Liz and Nicholas Tsukaloudas didn't set out on a rescue flight, but during their personal flight down to Ft. Lauderdale Nick answered one of our requests. He and his wife Liz, both private pilots, volunteered to help us out.
Tia is a 2 year-old Rottweiler that had been in shelters for over a year and a half. Somehow Tia had managed to escape euthanasia from six months old but her time was just about up. As Tia grew and entered her adult years the "puppy factor" was no longer in her favor, her chances of being adopted were dwindling... like so many adult dogs.
Liz and Nick were about to return home to Crystal River when a rescue in Tampa announced they could take Tia. Canine Rescue Flights posted the request then Liz and Nick answered the call. "We were just about to head back home when Nick asked me if I minded taking on a passenger." said Liz. "We weren't prepared, we had nothing to contain a dog during a flight. So Nick went to WalMart and bought a barrier net."
"After we set-up the net between the front and rear seats, Tia just sat on the rear seats and watched. It was as if she knew she was going for a ride." said Nicholas. And go for a ride she did. Nick and Liz made their way from Ft. Lauderdale to Lakeland during some gusty, but sunny weather. "It was pretty much on our route back, it really only took about an extra 20 minutes to stop in Lakeland." said Liz, who at the age of 61 decided to get her pilot's license and fly with her husband.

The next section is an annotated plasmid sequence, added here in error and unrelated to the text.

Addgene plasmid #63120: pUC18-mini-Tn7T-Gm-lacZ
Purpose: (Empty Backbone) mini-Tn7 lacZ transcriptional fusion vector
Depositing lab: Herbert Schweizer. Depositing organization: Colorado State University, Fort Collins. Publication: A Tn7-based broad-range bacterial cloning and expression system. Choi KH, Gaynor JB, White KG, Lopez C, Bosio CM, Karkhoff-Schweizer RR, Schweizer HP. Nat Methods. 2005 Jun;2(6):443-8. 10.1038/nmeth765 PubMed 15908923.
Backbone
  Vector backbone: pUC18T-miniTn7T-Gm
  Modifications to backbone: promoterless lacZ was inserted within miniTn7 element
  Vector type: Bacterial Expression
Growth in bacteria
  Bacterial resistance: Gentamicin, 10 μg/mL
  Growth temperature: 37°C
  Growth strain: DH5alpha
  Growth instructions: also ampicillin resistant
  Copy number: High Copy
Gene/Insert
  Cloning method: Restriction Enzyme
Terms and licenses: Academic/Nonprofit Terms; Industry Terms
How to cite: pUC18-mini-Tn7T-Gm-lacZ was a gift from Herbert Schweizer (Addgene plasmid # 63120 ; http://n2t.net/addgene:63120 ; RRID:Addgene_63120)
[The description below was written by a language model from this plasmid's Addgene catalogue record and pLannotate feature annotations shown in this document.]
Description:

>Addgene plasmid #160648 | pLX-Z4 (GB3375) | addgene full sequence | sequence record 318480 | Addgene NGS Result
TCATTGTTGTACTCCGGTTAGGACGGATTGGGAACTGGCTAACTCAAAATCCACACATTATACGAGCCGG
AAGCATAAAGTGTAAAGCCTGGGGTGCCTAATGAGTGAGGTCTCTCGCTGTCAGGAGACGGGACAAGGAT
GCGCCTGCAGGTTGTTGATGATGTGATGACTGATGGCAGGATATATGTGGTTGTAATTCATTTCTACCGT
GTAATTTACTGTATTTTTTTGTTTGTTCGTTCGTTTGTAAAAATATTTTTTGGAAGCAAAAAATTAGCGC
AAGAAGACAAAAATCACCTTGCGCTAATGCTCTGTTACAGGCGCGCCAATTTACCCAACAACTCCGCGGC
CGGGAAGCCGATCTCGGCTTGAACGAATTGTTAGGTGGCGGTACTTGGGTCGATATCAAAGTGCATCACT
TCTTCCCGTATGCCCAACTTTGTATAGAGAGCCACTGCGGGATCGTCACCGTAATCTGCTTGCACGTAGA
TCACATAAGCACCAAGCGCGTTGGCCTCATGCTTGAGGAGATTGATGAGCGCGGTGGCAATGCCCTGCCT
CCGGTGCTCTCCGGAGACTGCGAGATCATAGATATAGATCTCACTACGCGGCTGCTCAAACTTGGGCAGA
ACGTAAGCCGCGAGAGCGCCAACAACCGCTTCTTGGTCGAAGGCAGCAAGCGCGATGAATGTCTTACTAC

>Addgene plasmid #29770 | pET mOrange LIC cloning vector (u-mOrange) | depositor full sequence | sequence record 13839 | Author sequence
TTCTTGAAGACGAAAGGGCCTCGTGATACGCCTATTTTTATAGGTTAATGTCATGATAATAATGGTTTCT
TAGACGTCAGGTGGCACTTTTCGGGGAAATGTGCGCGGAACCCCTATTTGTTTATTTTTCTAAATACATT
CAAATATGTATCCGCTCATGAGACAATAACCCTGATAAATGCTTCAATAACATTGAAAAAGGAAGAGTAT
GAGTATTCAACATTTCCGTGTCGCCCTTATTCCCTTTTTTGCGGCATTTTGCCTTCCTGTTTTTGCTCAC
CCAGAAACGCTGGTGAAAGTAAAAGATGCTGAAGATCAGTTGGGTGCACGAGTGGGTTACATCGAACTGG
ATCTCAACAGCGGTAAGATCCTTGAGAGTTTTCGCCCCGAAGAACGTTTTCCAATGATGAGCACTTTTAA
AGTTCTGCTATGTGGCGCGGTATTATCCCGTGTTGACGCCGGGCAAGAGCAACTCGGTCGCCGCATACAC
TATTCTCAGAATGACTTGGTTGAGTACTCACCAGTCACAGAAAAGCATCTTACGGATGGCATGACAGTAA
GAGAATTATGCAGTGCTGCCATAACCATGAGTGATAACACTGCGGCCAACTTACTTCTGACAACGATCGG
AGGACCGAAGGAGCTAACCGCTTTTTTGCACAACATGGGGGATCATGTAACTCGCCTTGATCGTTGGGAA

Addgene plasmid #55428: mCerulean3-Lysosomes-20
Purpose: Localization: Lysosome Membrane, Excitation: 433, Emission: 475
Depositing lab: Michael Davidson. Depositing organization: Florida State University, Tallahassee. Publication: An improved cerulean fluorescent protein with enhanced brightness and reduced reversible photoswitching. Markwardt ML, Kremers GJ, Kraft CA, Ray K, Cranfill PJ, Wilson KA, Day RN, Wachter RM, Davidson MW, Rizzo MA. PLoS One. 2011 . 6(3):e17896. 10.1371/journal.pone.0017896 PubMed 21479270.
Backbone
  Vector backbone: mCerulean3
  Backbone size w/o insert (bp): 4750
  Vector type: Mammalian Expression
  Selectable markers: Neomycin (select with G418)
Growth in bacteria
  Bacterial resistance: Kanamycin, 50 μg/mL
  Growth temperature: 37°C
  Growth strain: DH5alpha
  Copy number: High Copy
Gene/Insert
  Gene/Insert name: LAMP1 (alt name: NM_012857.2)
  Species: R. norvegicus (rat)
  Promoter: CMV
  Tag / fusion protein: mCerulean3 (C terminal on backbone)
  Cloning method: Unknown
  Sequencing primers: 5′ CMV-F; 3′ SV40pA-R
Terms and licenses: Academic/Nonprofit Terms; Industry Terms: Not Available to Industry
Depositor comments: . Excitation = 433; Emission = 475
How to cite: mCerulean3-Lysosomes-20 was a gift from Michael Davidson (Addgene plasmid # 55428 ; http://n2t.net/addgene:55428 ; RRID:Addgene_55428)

The private rescue that accepted Tia has a successful history of adopting out large breeds like Rottweilers. As for Liz and Nick, to use Liz's words: "It was a neat way to end a vacation."
With aviation fuel hovering just above the $6 per gallon range, and the economy deeper into recession than it has been in the last three years, volunteer pilots are becoming very scarce. "If there are any pilots going in the same direction as a rescue needs to go... this is our best opportunity get them moved.
"Our tact for getting rescues completed has had to change.", said Eric Peterson of Canine Rescue Flights. "Not very long ago, transport coordinators would post rescue requests and we would find pilots that could fly them." "The new paradigm is somewhat the reverse, now we are having to find pilots willing to transport then post the direction they are flying to the coordinators and rescues. Now, we are encouraging transport coordinators to contact us and leave us your information. We contact you when we know we have a flight going in a certain direction. It's not ideal, but you have to be flexible in your strategy. This month has been an indicator to me that I need to consider a wide number of options."